Japan and U.S. Warn N. Korea On Missile
Friday, June 30, 2006
President Bush and Japanese Prime Minister Junichiro Koizumi escalated pressure on North Korea yesterday not to test-fire a long-range ballistic missile now sitting on a launch pad, and they warned that the nation would be further cut off from the rest of the international community if it proceeds.
"Launching the missile is unacceptable," Bush said at a news conference with Koizumi after the two privately conferred on the confrontation with North Korea. Referring to Kim Jong Il, the president added, "The leader of North Korea is just going to have to make a decision: Does he want to be isolated from the world, or is he interested in being an active participant?"
Koizumi would not discuss options if North Korea defies Washington and Tokyo, but made clear he would seek to impose diplomatic consequences. "Should they ever launch the missile," he said, "we would apply various pressures."
The discussion of North Korea came during the first day of a two-day visit by Koizumi, his last with Bush before stepping down in September. Bush, who considers Koizumi one of his best friends among foreign leaders, pulled out all the stops, starting with a pomp-filled welcome on the South Lawn, meetings in the Oval Office, an East Room news conference and, finally, last night a black-tie dinner.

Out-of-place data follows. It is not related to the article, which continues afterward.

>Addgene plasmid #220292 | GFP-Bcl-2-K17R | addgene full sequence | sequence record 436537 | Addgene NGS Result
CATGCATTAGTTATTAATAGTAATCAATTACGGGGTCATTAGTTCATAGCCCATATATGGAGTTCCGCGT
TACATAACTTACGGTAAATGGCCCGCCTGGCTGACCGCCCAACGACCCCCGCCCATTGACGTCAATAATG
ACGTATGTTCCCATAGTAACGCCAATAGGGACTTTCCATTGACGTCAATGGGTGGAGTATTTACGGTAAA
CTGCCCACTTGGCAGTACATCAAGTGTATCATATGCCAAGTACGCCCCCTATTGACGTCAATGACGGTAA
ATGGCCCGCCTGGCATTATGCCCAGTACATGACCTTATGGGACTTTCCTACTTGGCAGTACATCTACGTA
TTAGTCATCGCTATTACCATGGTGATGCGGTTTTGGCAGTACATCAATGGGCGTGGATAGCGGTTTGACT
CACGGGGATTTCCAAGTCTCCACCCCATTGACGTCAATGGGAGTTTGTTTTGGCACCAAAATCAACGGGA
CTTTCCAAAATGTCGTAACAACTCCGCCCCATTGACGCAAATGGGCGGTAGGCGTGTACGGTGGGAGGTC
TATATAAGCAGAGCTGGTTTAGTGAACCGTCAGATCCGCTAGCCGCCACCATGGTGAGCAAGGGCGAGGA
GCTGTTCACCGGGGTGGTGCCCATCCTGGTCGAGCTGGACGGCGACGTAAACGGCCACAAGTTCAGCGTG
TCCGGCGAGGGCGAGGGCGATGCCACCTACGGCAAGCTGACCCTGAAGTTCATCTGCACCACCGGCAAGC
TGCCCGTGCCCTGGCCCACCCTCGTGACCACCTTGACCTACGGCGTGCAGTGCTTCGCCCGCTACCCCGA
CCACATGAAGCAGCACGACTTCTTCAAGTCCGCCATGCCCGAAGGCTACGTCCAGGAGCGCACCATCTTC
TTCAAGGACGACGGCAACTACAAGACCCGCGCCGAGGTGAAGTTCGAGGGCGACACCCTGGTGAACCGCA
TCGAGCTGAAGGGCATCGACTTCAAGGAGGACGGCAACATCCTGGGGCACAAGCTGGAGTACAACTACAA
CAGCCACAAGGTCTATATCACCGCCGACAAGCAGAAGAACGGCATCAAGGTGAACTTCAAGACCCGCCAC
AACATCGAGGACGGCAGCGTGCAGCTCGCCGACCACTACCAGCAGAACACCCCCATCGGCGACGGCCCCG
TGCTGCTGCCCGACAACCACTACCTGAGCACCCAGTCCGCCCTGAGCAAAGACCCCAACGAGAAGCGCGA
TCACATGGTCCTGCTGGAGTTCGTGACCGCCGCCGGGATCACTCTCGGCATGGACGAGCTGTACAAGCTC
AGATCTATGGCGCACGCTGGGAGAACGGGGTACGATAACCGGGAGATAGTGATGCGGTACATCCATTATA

Around the White House and Blair House, where Koizumi stayed as Bush's guest, the streets and buildings were festooned with U.S. and Japanese flags. Bush plans to cap the visit by taking Koizumi, a longtime Elvis Presley fan, to Graceland in Memphis today. He gave Koizumi an old-fashioned jukebox yesterday, complete with vinyl records of Presley and other 1950s rock stars. The two leaders peppered their talks with Presley references.
"Thank you, very much, American people, for 'Love Me Tender,' " Koizumi said in accented English.
The meetings touched on a number of serious issues, including Iraq, Iran, Afghanistan and U.S. beef exports. But the main purpose was to cement the relationship Bush has built with Koizumi in hopes that it will carry over to his successor. Koizumi has been a chief supporter of Bush even as other foreign leaders kept their distance. Still, he is pulling out 500 Japanese engineers serving in Iraq, although he will increase Japanese airlift support in the country.
The most urgent issue confronting the two was North Korea, which has a Taepodong-2 missile poised for a possible launch, although it is not clear whether it has been fully fueled. The United States has speeded plans to deploy Patriot interceptor missiles at U.S. bases in Japan, acknowledging the threat that North Korea may pose.
Bush said he will look to expand cooperation with Japan on anti-missile programs. "Another interesting opportunity is, over time, to work on missile defenses," he said. "The Japanese cannot afford to be held hostage to rockets, and neither can the United States or any other body who loves freedom."